Learning to Play
John Tipka has an excellent article explaining the basics of building a lap steel at the Hawaiian Steel Guitar Association web site. His web site has much information for those interested in building your own lap steel.
His brochure is available for a $10.00 USD suggested donation. More information may be obtained by writing to him at firstname.lastname@example.org or by writing to:
Resophonic Outfitters sells a resophonic guitar kit. It includes full size, easy to read plans for a squareneck or roundneck model, veneered top, back and sides, mahogany neck, ebony fretboard, Quarterman resonator and all the hardware you need to build a complete resonator guitar. Even the strings are suppllied. All you need is free time, tools, glue, and finishing products. Cost is $399.00 USD.
They also sell the blueprints by themselves. The squareneck blueprints are for a wood body Dobro® style guitar; the roundneck blueprints are for the metal body, National style resonator guitar. Cost is $9.95 USD per blueprint.
More information can be obtained by writing to
Music Muse sells reproduction blueprints of a 1950s Supro Supreme lap steel guitar. I haven't seen the blueprint, but the price ($9.00 USD) is quite reasonable.
The Musical Instrument Makers Forum is an interactive forum for the discussion of musical instrument construction, design and repair. They have a set of plans available for an 8-string lap steel, designed and contributed by one of our members -- you can view a jpeg of the file at http://www.mimf.com/library/lapsteel.jpg.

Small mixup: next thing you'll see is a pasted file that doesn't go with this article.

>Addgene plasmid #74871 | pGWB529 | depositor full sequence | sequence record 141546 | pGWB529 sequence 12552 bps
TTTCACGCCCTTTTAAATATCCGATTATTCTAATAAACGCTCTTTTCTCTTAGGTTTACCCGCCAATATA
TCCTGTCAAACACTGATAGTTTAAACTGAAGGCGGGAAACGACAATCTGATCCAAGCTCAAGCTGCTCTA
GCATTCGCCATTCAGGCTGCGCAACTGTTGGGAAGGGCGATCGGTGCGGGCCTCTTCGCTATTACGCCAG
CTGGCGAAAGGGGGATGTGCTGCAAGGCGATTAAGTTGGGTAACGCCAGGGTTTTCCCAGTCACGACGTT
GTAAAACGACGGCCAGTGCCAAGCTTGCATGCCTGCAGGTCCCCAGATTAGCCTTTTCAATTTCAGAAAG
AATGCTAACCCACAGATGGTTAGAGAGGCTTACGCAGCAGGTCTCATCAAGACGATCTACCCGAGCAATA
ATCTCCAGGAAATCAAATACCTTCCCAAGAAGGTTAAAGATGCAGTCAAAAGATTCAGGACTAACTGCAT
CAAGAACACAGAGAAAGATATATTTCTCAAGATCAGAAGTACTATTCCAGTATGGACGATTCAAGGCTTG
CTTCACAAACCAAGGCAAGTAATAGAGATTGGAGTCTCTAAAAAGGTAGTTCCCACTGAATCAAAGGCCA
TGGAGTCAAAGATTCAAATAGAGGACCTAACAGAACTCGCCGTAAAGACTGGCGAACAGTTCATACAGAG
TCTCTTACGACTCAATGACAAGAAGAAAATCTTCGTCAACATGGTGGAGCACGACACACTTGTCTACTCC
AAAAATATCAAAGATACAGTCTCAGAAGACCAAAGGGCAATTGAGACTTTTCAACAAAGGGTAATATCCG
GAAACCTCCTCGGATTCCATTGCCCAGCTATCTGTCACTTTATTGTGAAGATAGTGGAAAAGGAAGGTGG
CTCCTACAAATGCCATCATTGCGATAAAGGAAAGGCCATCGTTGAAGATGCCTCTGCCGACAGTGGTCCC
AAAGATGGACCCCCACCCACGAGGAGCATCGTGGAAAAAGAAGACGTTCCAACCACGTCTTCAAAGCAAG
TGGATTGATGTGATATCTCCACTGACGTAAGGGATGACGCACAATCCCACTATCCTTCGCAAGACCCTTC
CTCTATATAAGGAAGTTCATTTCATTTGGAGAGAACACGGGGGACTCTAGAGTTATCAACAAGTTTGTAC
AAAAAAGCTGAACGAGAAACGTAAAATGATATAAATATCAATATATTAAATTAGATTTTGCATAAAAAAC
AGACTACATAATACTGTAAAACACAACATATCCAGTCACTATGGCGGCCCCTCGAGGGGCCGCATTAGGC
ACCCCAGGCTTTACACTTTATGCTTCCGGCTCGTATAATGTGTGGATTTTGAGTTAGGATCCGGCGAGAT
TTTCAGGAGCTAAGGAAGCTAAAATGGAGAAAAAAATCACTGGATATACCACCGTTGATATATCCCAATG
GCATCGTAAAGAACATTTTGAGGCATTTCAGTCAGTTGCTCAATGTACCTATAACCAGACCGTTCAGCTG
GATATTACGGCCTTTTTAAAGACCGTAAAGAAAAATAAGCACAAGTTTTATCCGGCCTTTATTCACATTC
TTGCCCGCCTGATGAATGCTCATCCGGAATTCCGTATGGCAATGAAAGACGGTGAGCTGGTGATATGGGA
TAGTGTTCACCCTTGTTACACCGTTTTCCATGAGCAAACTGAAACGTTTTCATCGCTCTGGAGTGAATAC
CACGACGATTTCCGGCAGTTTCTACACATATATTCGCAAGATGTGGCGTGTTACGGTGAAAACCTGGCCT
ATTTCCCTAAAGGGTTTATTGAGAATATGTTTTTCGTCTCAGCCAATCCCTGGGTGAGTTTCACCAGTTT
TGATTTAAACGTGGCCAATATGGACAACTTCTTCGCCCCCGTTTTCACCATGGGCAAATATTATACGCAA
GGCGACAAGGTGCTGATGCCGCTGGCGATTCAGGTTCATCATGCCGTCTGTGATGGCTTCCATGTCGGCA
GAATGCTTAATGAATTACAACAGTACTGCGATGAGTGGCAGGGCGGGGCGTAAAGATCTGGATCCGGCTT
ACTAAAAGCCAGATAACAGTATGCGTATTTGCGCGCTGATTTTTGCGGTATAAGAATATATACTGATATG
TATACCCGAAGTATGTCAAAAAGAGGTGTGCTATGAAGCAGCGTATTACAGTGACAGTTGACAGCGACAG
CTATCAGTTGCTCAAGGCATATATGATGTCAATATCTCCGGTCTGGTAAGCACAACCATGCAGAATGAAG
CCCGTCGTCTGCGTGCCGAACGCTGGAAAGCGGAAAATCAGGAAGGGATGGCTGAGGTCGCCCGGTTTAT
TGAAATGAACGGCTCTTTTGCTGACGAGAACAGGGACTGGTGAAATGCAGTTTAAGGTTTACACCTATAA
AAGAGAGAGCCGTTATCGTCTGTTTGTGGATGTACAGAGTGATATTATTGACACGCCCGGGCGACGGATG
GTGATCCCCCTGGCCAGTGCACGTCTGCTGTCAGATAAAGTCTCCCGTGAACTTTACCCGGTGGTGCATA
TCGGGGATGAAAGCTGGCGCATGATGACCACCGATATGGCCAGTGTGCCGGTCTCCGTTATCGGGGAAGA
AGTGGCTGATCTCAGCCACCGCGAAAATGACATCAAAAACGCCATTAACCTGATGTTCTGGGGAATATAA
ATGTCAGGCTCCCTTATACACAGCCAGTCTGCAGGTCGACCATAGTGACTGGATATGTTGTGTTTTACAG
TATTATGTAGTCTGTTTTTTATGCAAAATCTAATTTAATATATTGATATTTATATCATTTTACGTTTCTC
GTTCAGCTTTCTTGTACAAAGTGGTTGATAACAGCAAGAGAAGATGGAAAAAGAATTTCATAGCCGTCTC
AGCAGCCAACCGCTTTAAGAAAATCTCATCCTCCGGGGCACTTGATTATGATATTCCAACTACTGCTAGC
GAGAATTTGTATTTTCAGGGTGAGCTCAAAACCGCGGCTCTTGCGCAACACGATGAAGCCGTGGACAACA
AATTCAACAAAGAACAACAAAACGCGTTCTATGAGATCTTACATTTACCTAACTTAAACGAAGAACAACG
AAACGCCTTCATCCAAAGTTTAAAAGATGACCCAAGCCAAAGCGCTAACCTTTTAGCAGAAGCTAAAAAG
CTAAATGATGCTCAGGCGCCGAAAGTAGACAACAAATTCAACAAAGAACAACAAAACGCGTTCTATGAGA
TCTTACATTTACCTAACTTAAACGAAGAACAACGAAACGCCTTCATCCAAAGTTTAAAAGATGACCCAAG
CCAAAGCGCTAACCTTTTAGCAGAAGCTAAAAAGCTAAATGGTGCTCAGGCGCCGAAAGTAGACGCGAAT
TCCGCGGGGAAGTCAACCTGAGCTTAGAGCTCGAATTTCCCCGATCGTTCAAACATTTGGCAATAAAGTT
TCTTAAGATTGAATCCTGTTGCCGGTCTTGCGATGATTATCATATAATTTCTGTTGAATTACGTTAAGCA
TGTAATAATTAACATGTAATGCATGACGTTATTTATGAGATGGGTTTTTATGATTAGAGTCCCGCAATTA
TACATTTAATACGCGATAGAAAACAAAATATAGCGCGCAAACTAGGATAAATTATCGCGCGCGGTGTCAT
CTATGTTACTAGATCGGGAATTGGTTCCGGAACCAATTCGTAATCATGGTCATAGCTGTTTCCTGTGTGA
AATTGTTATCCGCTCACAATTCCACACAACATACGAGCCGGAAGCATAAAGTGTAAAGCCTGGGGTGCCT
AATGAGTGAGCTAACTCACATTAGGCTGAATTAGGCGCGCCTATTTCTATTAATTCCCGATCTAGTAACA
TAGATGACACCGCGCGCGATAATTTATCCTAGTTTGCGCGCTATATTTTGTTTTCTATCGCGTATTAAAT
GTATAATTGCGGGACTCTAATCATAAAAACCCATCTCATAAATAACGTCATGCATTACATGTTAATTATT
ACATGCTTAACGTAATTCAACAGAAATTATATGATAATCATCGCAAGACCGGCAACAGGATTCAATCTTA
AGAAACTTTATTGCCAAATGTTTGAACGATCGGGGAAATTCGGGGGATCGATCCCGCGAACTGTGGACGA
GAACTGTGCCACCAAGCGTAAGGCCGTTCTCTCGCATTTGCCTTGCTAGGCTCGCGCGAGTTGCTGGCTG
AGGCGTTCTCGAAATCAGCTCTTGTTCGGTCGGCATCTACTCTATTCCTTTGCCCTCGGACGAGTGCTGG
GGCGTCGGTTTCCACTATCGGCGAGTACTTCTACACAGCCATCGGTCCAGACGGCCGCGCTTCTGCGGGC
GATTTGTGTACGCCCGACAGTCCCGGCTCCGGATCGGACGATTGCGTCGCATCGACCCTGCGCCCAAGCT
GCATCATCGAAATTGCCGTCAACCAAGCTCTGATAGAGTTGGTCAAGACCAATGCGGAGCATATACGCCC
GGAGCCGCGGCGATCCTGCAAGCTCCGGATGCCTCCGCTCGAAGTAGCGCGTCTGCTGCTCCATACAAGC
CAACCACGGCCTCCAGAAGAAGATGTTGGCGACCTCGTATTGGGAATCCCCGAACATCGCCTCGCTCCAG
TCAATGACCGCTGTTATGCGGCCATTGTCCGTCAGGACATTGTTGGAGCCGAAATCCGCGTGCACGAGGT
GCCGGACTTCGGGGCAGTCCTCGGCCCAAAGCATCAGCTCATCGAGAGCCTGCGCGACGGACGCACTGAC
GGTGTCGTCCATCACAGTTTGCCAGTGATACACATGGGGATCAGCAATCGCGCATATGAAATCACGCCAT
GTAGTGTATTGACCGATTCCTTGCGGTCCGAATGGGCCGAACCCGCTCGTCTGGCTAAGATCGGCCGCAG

Martin Koch has a series of articles about building your own lap steel on his web site.
Most lap steel guitars were constructed using the same parts as are found on regular guitars. The tuners and pickups from any standard guitar parts supplier (such as AllParts or Stewart-MacDonald) should work for your guitar. If you're looking for specific steel guitar pickups, try Seymour Duncan (they make replacement pickups for the Fender Champion and Stringmaster steels) or George L's.
Frank Ford of Gryphon Guitars has a very good luthier's web site. Here's his article on replacing plastic tuner buttons on old tuners.
If you have questions, suggestions for improvements, or additional information, please let me know.